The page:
I was living in Brooklyn when Hurricane Sandy tore through New York City in 2012. It was the deadliest hurricane of that season killing 233 people and inflicting nearly $ 70 billion in damages. While the effects weren’t quite as catastrophic in the Tri-State area as, say, the Caribbean, it definitely left its mark. Streets and subway stations were flooded, power was lost, and homes were destroyed leaving many without a place to live or eat.
The Rockaways, in Queens (not too far away from where I was living in Bay Ridge), were especially devastated. As I walked the streets in its aftermath, I remember the surreal sight of sailboats that crashed on city blocks from the immense flooding.
In the days following I, like many New Yorkers, wanted to join with my community to help those most affected. I did this by volunteering at a distribution site providing fresh cooked meals to anyone who walked through its doors, no questions asked. It was such a rewarding experience to help those in need, listening to their stories, and seeing how appreciative they were. I told myself I wanted to keep coming back; However, for whatever reason, I never did.
Since moving to Snohomish County, I continued my interest in getting involved in volunteer work but always found excuses not to. Oh, I’m too busy, oh the process to sign up is complicated, so on, and so forth. I could not have been more wrong.
When I volunteered at the Lynnwood Food Bank the first thing I noticed was how easy it was to get involved.
“Just show up” they told me when I sent an email expressing my interest, so I did. For some reason I had this idea that I would show up and they would say, “Sorry we don’t need any more volunteers, we’re all full up.” But instead, I was greeted graciously, and they expressed their need for more volunteers.
The second thing I noticed was the fresh quality food we distributed. To my ignorance, for some reason, whenever I would think “food bank” visions of World War II – breadlines would waft through my head, people lining up for expired coffee shop pastries or a bowl of soup. This could not have been more wrong.
Depending on the individual’s need, each was wheeled out a cart stocked with milk, grains (like rice and beans), meats, eggs, cheese, a bag of fruit, a bag of veggies, a loaf of bread, canned goods, and a dessert . There were even Asian, Latin, and Halal options.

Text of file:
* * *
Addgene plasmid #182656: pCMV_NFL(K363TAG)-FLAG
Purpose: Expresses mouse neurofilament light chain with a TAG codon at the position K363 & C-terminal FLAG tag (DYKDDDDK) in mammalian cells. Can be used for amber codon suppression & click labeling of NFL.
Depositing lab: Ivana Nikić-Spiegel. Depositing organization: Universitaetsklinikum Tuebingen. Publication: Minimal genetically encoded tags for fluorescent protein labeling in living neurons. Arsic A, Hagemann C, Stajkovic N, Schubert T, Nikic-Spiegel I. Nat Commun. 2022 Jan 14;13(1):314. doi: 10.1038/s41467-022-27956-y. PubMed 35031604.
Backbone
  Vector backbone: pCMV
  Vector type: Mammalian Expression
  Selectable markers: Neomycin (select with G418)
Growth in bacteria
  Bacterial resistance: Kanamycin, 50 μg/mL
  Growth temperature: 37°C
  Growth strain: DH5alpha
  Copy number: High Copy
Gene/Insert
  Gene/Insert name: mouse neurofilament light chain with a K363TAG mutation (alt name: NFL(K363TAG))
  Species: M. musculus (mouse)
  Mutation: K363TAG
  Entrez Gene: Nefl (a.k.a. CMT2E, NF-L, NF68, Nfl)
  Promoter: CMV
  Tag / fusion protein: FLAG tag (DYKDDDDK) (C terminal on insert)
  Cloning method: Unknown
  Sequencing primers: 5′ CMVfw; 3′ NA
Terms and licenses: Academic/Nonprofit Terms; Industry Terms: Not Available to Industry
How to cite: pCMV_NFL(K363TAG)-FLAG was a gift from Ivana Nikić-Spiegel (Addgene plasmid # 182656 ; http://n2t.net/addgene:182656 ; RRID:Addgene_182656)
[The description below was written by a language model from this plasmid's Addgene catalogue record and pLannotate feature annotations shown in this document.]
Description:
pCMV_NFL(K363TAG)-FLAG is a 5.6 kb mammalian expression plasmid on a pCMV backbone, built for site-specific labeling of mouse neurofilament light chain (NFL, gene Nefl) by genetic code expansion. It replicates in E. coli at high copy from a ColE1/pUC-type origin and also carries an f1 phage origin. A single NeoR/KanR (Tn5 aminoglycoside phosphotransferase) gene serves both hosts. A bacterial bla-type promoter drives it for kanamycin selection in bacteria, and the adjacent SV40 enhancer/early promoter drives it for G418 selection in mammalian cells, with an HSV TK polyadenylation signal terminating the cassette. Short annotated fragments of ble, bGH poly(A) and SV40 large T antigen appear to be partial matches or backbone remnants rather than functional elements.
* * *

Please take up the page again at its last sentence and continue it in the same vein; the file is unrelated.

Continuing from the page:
When a family drove up, they were met with the smiling faces of a volunteer who would, essentially, take their order. That is, they would gather if there were any dietary restrictions or preferences, and what they needed. This included supplies beyond food such as toiletries, hygiene products, pet food, face masks, and other things. Their orders would then be printed out in the facility and a runner, like my position, would fill a cart with supermarket fresh groceries and wheel them out, contact-free.
In the building was a front desk and office, tables and shelves stacked with food, a walk-in freezer, and a walk-in refrigerator. All the hustling, able-bodied, volunteers I spoke to seemed genuinely happy to be there.
Jinx Singleton, Operations Manager, showed me the ropes of the operation. A “well-oiled machine” is how I would explain it – not foreign to anyone with retail experience, deployed stations with positioned workers operating in synchronicity.
We served over 100 families by the time my shift ended. That’s 100 families that went home with free food for their families. Annually, the Lynnwood Food Bank collects and distributes over 1.3 million pounds of food per year, serving an average of 1,881 households a month – not bad for a city of 39,000. But they need volunteers to help make this happen.
Roughly 9.6 million workers in the US lost their jobs during the first few quarters of the COVID pandemic, according to Pew Research, leaving many scrambling to make meat ends. With inflation rising, it only gives more importance to the work the Food Bank does, making a dent in the roughly 38 million people in the country who are food insecure.
Although I have only worked a single shift at the Lynnwood Food Bank so far, I will definitely be going back. I also urge anyone, with the slightest interest in community service, to do the same as I did and “JUST SHOW UP.”